Riverhead Country Day School

The former site of Riverhead Country Day School, which closed at the end of December after 23 years, is being eyed as a possible location for East End Christian Academy, a nonprofit multi-denominational school that has been looking for a home for the past two years.

But Riverhead Town, which owns the building on Columbus Avenue, may have another use in mind, according to Supervisor Sean Walter.

Catherine Meade, board treasurer and developer for East End Christian Academy, made requests to lease the building, which is adjacent to Stotzky Park, during a December Riverhead Town Board meeting and again last Wednesday. The EECA has state education department accreditation as a K-12 school and has been prepared to open since September, but it has been unable to secure a location, Ms. Meade told the Town Board last week.

School officials had originally planned to build a 15,000-square-foot facility on 2.68 acres of donated property at Manorville Community Church. That site lies within the core of the state Central Pine Barrens region, where development is restricted for environmental purposes. Last May, the Pine Barrens Commission denied EECA’s request for a waiver to build there.

Ms. Meade said officials from Riverhead, Southampton and Brookhaven towns told her at Pine Barrens meetings that they would work to help find the school a home. But since then, she said, none has identified a suitable location.

“When we heard that Riverhead Country Day School was set to end their lease last month, we begin to wonder if we may have found a public building on our own,” she said.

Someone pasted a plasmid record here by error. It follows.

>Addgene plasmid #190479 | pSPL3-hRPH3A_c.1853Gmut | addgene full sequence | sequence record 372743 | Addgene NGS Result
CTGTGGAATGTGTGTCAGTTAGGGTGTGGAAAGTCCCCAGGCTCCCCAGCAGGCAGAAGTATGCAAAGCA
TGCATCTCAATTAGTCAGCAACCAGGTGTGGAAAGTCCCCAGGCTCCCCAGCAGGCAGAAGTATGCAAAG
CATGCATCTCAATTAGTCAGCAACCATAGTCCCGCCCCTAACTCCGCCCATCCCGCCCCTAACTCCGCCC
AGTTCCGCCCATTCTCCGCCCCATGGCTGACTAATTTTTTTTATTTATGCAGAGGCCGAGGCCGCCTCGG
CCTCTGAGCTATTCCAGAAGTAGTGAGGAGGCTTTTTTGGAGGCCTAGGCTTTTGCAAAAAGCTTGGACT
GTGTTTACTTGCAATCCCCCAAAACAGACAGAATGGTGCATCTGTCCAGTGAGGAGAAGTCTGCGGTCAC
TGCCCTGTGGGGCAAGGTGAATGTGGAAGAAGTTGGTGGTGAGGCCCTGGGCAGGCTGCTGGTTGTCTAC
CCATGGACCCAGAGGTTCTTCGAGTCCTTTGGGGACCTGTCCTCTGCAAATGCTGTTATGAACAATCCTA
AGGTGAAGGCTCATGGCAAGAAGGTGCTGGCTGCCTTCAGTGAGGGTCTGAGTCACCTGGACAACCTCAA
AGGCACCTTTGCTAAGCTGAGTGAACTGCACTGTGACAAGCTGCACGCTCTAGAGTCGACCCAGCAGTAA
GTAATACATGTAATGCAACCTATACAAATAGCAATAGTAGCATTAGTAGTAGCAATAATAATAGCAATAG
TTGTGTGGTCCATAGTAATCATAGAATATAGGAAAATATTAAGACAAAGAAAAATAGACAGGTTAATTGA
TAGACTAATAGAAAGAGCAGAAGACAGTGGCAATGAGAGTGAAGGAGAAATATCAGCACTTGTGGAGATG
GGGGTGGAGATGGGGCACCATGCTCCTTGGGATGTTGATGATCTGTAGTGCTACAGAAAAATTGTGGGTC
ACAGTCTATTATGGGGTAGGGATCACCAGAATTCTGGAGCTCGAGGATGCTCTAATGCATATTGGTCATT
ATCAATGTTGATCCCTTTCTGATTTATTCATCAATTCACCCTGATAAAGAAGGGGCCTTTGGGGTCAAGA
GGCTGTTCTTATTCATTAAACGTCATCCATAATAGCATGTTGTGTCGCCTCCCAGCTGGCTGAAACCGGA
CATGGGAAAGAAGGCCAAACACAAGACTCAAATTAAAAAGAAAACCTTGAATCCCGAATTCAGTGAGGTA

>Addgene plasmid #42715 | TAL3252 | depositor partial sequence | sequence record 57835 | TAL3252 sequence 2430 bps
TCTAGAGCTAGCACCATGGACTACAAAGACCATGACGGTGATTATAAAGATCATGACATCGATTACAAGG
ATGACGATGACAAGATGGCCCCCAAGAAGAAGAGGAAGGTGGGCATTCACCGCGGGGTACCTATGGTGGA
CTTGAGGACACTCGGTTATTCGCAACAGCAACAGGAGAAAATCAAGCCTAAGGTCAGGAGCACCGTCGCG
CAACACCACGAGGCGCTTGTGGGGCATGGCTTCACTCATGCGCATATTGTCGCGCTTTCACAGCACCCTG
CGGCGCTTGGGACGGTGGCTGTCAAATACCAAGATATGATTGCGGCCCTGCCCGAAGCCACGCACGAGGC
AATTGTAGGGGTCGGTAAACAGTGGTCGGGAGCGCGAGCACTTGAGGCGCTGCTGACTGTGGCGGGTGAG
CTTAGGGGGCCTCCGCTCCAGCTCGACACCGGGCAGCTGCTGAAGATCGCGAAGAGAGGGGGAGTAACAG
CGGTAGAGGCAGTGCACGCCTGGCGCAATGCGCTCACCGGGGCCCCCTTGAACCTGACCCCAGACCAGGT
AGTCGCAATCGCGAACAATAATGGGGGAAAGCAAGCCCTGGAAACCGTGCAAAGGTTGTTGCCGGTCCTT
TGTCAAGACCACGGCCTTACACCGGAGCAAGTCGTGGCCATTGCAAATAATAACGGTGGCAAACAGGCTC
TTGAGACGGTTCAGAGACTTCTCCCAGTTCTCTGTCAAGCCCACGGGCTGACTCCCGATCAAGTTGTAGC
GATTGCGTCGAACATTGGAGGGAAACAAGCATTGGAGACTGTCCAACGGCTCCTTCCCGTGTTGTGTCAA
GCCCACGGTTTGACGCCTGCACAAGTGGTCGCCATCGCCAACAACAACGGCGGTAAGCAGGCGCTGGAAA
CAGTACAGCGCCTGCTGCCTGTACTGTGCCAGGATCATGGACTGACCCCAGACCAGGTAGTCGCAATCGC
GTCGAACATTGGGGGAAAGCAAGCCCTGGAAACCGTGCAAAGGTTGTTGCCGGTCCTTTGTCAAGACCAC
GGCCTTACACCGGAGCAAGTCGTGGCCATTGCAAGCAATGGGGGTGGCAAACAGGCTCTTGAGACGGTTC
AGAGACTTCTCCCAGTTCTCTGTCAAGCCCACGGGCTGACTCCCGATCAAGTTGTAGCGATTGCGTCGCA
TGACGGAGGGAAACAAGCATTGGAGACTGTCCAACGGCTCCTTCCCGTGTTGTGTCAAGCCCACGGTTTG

“I don’t think we’re leasing the property again,” Mr. Walter said. The town recreation department plans to make a presentation for use of that building at the Town Board’s Jan. 12 work session, which starts at 10 a.m.

Since the recreation department rents space from the Riverhead School District for some of its programs, Mr. Walter said, it would make more sense to let them use the Columbus Avenue site.

“We understand there may be others who have interest in leasing the Stotzky Park building, but we would like to stress that we at EECA be more seriously considered as a tenant because the building is already designed as a school,” Ms. Meade said. “Though the town may find that the building is useful for other purposes, we would like to suggest that a building with a playground be best used by children.”

Mr. Walter welcomed Ms. Meade to attend the Jan. 12 work session.

EECA purchased the former Northville Public School building on Sound Avenue in 2007 but was unable to open due to financial constraints and eventually decided to sell the structure. It revived its efforts to open about two years ago.

Councilman Tim Hubbard said the Stotzky Park building can only accommodate about 66 students. Ms. Meade said it’s unclear how many children would attend East End Christian Academy since most parents won’t commit to sending their child to a school until it has a location.